It has before, according to the Miami Herald:
• During the Civil War, the bureau provided maps annotated with 1860 census data to Union Gen. William T. Sherman, who used them to launch a war not on the Confederacy’s army but on its civilian population. The most infamous product of the Census Bureau’s assistance was Sherman’s march from Atlanta to the sea, a 300-mile swath of looting and destruction that would properly have been labeled a war crime if the Japanese or German armies had done it in World War II. Not that Sherman lost his table manners: Afterward, he sent a polite note thanking the Census Bureau for its maps and research. “Without them, I would not have undertaken what was done.”
• Early in the 20th century, the Census Bureau was virtually a field office of the Justice Department. Census data was used to help catch draft dodgers during World War I and to help round up left-wing immigrants for deportation during the Palmer Raids of the 1920s.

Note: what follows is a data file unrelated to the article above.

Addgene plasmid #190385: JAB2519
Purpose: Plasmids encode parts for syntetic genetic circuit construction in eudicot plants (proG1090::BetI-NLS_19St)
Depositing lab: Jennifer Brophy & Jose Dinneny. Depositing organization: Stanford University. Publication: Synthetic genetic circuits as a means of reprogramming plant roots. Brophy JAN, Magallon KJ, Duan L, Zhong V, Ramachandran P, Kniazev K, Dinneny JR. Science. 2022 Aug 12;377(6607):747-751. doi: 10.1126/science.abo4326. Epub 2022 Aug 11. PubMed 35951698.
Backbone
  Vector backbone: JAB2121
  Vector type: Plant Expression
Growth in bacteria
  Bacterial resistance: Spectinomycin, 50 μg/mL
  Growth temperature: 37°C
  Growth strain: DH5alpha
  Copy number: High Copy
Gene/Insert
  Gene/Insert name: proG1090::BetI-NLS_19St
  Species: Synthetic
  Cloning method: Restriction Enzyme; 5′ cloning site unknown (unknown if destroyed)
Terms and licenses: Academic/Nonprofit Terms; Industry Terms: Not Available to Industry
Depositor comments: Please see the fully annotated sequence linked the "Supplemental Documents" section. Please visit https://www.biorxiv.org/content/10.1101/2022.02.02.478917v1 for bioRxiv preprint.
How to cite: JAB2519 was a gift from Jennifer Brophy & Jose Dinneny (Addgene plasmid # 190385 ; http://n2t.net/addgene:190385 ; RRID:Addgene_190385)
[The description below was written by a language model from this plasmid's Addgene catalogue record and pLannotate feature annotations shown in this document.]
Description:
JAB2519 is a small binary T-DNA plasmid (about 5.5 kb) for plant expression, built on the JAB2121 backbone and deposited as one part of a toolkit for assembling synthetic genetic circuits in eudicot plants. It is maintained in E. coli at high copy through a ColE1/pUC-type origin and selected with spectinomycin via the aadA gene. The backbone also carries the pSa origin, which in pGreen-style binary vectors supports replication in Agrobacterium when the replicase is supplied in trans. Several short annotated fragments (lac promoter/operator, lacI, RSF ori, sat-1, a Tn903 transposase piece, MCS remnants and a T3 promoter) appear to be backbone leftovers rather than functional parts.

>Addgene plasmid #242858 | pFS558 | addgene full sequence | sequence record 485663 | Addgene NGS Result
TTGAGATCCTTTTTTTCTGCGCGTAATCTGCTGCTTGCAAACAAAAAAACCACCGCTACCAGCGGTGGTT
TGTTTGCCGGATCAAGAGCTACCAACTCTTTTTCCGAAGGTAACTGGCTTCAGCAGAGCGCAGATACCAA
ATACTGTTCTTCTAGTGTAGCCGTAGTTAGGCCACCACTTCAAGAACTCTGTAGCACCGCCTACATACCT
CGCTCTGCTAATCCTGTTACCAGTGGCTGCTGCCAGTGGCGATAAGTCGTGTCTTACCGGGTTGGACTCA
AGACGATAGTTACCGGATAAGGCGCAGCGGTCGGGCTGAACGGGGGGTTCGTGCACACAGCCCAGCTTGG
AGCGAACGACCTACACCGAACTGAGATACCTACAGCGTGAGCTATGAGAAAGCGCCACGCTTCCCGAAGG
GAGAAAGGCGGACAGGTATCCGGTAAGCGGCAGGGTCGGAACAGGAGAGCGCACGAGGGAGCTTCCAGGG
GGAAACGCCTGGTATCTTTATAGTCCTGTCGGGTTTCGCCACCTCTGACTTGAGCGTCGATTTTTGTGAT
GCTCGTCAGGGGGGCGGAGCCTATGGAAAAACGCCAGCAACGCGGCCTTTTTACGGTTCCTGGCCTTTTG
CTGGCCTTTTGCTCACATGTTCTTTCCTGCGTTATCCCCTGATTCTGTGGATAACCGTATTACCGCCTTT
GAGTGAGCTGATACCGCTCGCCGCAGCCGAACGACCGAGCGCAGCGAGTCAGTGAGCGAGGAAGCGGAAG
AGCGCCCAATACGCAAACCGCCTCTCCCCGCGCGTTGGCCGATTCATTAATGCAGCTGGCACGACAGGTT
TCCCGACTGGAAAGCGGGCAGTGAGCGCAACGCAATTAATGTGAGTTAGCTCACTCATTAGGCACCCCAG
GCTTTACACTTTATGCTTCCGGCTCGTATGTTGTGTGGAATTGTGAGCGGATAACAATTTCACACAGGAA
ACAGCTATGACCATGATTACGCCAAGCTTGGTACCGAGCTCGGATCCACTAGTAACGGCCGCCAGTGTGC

• In 2002 and 2003, the Census Bureau helpfully sent the Department of Homeland Security lists of ZIP Codes with high concentrations of Arabs, broken down by country of origin. But don’t worry! Homeland Security says it just wanted the information so it could make better airport signs.
• Most notoriously, the Census Bureau was at the heart of the internment of 110,000 Japanese Americans (two-thirds of them U.S. citizens) during World War II — and not at all reluctantly. Within five days of the attack on Pearl Harbor, the bureau had issued three reports using 1940 census data to pinpoint the Japanese-American population by state, city and county.